October 1, 2020

Boris Johnson dodges internal rebellion on virus rules: Czechs, Slovaks declare state of emergency to combat virus

World

AFP
October 1, 2020

Prague: The Czech and Slovak governments on Wednesday declared a state of emergency to combat the coronavirus with infections growing in both countries.

Prague declared a state of emergency as of October 5 and said it would ban fans from stadiums and slap strict attendance limits on indoor and outdoor events for two weeks. Bratislava declared a state of emergency as of Thursday when the duty to wear face masks outside unless a safe distance can be observed will be imposed.

“The Czech Republic ranks among countries with one of the sharpest increases (in infections),” Health Minister Roman Prymula told reporters in Prague. “We have to introduce measures that will curb the growth,” added the epidemiologist, who took over the ministry earlier this month.

Slovak Prime Minister Igor Matovic said restrictions would be in place until November and “then we will decide whether to continue or get back to normal”. The Czech government will allow a maximum of 10 people at indoor events and 20 people outdoors, with the exception of family events, workplaces, cinemas and theatres, for two weeks starting October 5.

Prymula said however that operas and musicals would be banned for those two weeks as “singing is one of the riskiest activities”. Matovic in turn announced a 50-person limit on mass events.

The Czech government will also close secondary schools and switch to distance learning in regions with a rapid growth in infections. Meanwhile, British Prime Minister Boris Johnson was spared a rebellion by his own MPs over coronavirus regulations on Wednesday but the House of Commons speaker accused him of treating lawmakers with “contempt”.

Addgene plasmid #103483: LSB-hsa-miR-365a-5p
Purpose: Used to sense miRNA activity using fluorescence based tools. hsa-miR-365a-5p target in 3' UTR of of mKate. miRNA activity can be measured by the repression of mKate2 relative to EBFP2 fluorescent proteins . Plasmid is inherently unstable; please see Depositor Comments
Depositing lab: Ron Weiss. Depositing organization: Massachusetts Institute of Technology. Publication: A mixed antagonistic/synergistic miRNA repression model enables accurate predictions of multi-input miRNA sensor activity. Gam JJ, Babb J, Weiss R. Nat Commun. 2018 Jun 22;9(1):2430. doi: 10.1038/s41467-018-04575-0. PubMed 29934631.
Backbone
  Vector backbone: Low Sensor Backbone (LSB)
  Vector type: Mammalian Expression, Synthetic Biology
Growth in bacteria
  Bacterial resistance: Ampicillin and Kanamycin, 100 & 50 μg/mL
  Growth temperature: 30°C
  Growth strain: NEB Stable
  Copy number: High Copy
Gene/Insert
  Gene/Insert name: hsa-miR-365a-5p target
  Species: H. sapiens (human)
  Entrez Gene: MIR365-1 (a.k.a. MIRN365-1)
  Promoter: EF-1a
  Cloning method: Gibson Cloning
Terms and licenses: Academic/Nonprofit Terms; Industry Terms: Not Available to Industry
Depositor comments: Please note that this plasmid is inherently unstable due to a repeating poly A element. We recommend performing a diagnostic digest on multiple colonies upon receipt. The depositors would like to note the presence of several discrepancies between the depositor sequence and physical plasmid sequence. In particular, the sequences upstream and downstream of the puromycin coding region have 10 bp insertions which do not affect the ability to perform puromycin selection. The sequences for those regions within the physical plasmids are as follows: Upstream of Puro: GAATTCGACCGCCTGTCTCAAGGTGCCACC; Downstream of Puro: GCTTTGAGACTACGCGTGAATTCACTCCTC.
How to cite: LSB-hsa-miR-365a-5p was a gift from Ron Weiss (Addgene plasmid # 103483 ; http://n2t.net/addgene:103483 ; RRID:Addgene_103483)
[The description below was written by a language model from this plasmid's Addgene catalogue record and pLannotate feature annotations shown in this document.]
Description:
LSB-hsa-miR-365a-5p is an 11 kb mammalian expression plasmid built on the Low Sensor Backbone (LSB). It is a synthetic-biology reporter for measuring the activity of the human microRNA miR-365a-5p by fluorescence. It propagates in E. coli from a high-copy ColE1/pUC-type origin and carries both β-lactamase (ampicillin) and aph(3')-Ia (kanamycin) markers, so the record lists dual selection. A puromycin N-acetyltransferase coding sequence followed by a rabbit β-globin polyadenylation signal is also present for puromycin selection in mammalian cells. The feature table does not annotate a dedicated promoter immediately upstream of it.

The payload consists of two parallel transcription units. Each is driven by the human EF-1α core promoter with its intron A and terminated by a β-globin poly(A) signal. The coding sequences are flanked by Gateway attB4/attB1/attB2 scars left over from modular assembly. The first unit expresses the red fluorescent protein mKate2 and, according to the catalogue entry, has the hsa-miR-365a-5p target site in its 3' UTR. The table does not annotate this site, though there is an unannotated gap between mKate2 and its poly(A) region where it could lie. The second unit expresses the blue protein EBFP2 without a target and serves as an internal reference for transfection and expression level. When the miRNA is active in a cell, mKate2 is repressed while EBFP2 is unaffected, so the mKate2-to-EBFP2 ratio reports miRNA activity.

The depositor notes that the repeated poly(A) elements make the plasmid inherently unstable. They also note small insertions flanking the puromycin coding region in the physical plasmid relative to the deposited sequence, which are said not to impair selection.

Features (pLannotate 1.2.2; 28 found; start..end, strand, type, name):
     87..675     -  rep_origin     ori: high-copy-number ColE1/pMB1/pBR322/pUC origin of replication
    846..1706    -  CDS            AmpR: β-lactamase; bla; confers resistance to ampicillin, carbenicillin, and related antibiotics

More than 50 MPs in Johnson’s Conservative party had threatened to support a motion demanding more say over future rules to stop the spread of the virus, accusing ministers of governing “by decree”. But they were denied a chance to vote on the proposal after Speaker Lindsay Hoyle ruled there was not enough time for a proper debate.

However, in a rare statement delivered as Johnson prepared to take questions in the Commons, Hoyle launched a stinging attack on the way restrictions have been brought in so far.

“I am looking to the government to remedy a situation I regard as completely unsatisfactory,” he said.

“I now look to the government to rebuild trust with this House and not treat it with the contempt that it has shown.” Hoyle has repeatedly admonished ministers for announcing virus restrictions to the media before parliament and for allowing insufficient time for them to be debated before they come into force.

Many lawmakers also accuse Johnson of having no respect for parliament after he shut it down last year at a crucial point in Britain’s tortuous exit from the European Union – a move later quashed and declared unlawful by the Supreme Court. A nationwide stay at home order imposed in March in response to the coronavirus outbreak was lifted in June but new restrictions are being introduced as infection rates rise again.

Some 16 million people are now subject to some kind of localised rules across the UK, including bans on meeting other families. The devolved governments in England, Scotland, Wales and Northern Ireland have also imposed national limits, including on social gatherings and pub opening times.

Yet there is widespread public confusion about what is allowed – even Johnson himself has got it wrong – while many Tory MPs are angry at the erosion of personal freedom.